While researching for my current WIP, "The Way of Impressions", I've come across a lot of information about life in the 18th century, and thought I would share my findings :-)
A pistol could only fire one shot before it had to be re-loaded. A bullet was called a "ball".
A rich man's servants wore a uniform called a "livery".
A "Post-Chaise" was an enclosed carriage with scenic front and side windows. Instead of being driven by a coachman sitting at the front, it was guided by a "postillion"or post-boy, who rode on one of the horses. There was only one-forward facing seat inside the carriage, and an additional rear seat outside the carriage, usually occupied by the important accompanying servants. The luggage was stowed in the "boot" where the coachman's bench would have been, on a platform. There were no handles on the inside of the carriage. You were inside of it until someone opened the door for you (unless you didn't care to break the door and kick it open).
Because of dangerous highwaymen (thieves), it was unwise to travel without guards. Especially if you were wealthy.
While people of this time period weren't every day bathers, they did bathe. It was believed that cold water was good for the body and could cure illnesses. The wealthy often had cold baths or plunge pools on their properties, and enjoyed spas almost as much as the Romans did their bath complexes. They also flocked to the seaside, believing that saltwater had healing properties. Ladies wore a tunic-like undergarment called a "chemise" as a bathing suit, although, if a lady was seen in her chemise, it was the equivalent of being seen naked.
Women were still viewed as simpletons, and treated as the property of a father or husband.
Women wore hair pieces or extensions instead of wigs, and greased both their natural hair and hair pieces to blend the color and encourage the hair powder to stick. Hair powder began to die out toward the last part of the century in favor of natural hair, but hair powder was still used for court socials and balls.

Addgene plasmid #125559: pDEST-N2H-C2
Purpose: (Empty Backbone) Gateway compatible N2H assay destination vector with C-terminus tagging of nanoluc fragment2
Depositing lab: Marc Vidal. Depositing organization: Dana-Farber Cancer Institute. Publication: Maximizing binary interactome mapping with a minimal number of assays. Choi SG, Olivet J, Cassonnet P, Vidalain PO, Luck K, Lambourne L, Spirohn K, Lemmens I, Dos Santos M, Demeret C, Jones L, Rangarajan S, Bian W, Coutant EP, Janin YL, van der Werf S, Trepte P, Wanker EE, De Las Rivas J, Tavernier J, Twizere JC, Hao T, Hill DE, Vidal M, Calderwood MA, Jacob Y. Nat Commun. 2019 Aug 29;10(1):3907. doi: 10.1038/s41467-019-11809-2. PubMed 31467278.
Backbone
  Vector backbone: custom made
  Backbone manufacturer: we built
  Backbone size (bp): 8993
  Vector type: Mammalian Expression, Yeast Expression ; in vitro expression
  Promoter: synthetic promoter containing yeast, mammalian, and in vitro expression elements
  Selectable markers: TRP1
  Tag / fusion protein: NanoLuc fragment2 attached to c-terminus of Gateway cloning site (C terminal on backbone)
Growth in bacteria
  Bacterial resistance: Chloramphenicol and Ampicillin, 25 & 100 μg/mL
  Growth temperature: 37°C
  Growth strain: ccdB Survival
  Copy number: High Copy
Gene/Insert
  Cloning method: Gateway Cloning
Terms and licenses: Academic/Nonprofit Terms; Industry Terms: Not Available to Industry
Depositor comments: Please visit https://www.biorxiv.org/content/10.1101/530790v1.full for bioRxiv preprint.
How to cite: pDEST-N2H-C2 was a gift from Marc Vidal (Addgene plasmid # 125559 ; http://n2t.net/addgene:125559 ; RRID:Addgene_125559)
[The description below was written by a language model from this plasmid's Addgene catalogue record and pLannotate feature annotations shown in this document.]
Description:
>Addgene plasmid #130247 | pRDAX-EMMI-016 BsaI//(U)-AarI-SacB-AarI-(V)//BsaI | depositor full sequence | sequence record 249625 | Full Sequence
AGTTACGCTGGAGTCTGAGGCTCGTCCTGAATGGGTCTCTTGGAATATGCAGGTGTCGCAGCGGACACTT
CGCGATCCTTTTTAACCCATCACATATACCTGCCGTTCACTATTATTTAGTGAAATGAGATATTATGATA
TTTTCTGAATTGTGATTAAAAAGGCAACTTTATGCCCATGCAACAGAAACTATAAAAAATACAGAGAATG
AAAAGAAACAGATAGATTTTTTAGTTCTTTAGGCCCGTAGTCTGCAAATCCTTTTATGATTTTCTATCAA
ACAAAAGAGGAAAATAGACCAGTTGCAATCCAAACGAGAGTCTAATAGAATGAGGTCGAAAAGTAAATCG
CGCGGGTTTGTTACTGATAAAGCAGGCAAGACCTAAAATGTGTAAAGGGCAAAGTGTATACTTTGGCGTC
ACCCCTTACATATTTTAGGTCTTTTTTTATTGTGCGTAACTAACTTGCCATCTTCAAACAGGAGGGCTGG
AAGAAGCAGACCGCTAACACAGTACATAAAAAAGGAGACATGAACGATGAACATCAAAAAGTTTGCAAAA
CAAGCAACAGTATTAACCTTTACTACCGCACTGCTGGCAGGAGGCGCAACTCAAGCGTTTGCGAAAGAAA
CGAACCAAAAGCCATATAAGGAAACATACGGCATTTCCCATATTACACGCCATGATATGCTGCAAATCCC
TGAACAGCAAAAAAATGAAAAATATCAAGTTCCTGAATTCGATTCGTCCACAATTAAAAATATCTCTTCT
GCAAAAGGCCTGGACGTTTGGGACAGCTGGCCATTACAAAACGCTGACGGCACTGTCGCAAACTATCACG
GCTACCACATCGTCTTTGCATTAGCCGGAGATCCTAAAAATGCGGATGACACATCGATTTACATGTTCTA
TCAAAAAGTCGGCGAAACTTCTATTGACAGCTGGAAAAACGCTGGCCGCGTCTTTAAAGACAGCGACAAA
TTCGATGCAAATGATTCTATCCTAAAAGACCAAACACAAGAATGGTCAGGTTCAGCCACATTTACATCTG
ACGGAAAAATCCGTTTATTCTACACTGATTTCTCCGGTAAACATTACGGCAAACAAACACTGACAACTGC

It was more scandalous for a woman to show any part of her legs or ankles than to expose her breasts.
A wealthy woman carried necessities such as a watch, seals or keys in a chatelaine, a gilded purse-like contraption she tied to her waist.
Sleeve cuffs were not permanently fixed to a woman's gown. They were pinned on to vary the style.
A person did not call upon an a friend or acquaintance's residence without a personal or business card. To do so would be to risk the embarrassment of being turned away at the door. Calling cards were the Facebook of the 18th century. They were displayed on a tray in public view, so that the host could show off their connections.
It was a widely held belief that country air carried diseases.
The difference between pirates and privateers was only this: privateers had a license to kill and pillage ships, granted by a country's ruling authority.
If you were one of the 500 babies out of 1,000 to survive the age of two, you're average life expectancy was thirty-five years. Fifty was a ripe old age.